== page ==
Series: Book Ideas

# A Holiday with Too Many Tamales

How is it possible to have too many tamales? Well, Maria finds out in the book Too Many Tamales by Gary Soto. In this holiday storybook, what starts out as a fun experience helping mama make tamales becomes a frantic search for mama’s wedding ring. But it’s in the search that Maria and her cousins are faced with the math concept of too many.

How much is too many? This question is mathematical, making us think of quantity.  What makes it too many turns our thoughts to the context of the problem. Twenty-four tamales was not too many for the family members that Maria and her parents were having over to celebrate Christmas, but when Maria and her 3 cousins had to eat the tamales to search for mama’s missing wedding ring, suddenly there were too many. Why – because the tummies of 4 children were not big enough to hold all those tamales.

Lots of questions come to mind as you can picture Maria, Delores, Teresa, and Danny eating their way through the mountain of tamales, hoping to find the ring with each bite. Was it a fair share? Did they all eat the same amount, or did someone eat more? What are the possible combinations of cousins and tamales that would get them to the total of 24 tamales? It sounds like a lot of number story possibilities could allow for a variety of solution strategies. Kindergartners might work with a smaller number of tamales, like 12, to focus on quantities connected to “ten and some more.” Older students might use the constraints of the story to help frame the problem. We know that “the first one was good, the second one pretty good, but by the third tamale, they were tired of the taste.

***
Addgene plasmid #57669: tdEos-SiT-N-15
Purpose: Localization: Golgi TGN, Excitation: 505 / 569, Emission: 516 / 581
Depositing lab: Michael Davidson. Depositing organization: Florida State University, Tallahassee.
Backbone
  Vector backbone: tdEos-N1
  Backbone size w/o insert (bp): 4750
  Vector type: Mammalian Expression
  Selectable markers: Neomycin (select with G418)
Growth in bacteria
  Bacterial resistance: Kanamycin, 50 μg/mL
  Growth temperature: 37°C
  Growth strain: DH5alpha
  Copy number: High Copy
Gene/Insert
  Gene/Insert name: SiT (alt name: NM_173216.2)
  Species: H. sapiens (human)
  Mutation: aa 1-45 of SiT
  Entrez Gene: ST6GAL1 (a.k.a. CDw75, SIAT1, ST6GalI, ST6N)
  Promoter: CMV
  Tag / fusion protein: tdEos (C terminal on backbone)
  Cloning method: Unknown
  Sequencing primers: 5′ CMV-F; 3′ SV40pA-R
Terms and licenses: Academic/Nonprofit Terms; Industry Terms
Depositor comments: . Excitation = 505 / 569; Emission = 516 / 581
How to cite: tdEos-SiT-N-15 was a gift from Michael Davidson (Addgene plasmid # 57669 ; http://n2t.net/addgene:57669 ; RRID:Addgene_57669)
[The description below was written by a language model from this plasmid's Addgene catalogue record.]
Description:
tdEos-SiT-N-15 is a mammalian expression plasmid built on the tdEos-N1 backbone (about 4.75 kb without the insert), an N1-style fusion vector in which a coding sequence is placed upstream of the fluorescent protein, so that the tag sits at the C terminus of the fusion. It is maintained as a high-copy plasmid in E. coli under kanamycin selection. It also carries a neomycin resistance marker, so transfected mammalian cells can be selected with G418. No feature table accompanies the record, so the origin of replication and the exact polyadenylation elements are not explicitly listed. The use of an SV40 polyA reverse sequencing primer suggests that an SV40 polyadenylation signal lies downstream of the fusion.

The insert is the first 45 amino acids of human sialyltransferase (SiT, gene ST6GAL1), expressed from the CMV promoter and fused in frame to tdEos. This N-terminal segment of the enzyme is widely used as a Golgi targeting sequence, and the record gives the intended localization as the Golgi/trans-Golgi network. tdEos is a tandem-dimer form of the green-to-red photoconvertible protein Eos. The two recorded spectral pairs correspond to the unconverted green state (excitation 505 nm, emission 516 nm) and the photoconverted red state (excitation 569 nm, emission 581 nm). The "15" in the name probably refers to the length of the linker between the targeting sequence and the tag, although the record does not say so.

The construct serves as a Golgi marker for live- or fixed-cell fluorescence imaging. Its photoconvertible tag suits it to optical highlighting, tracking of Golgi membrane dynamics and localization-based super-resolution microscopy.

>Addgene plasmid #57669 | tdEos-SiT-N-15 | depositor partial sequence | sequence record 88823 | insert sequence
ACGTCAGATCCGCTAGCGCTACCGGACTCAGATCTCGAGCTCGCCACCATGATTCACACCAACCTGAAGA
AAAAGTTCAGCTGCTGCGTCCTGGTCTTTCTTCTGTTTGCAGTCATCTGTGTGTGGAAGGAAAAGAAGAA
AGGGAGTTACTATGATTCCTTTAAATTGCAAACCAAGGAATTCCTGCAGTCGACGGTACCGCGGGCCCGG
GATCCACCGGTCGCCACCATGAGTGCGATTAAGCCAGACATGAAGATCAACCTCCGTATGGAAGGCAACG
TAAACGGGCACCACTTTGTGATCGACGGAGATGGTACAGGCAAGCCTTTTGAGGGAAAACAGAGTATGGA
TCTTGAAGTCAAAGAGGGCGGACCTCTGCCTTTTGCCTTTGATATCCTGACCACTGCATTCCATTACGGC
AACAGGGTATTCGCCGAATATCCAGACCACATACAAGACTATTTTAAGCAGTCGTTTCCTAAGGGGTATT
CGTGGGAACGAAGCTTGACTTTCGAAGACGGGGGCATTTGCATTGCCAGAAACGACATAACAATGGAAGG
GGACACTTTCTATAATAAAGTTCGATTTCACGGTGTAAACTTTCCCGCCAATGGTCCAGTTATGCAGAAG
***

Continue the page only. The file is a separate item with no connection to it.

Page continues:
### Big Idea

Sets can be changed by adding items (joining) or by taking some away (separating). More

### Common Core Alignment

Number and Operations: Base Ten More

Source: Early Math at Work, Vol 5, No. 4 • Copyright: Erikson Institute • Content ID: Not specified

# Finding Math in The First Day of Winter

As a little boy adds more and more trimmings to a snowman on each page, children can chant along and experience the growing pattern: “4 prickly pinecones, 3 striped scarves, 2 bright blue mittens, and a red cap with a gold snap.

# Exploring with Me on the Map and Where Do I Live?

Me on the Map by Joan Sweeney and Where Do I Live? by Neil Chesanow are two books that give children a way to explore where they are in relationship to other things and places.

# Concept of “Getting Bigger” in The Growing Story and Three Feet Small

The Growing Story and Three Feet Small are two wonderful picture books that address a “math all around us" concept: growing taller.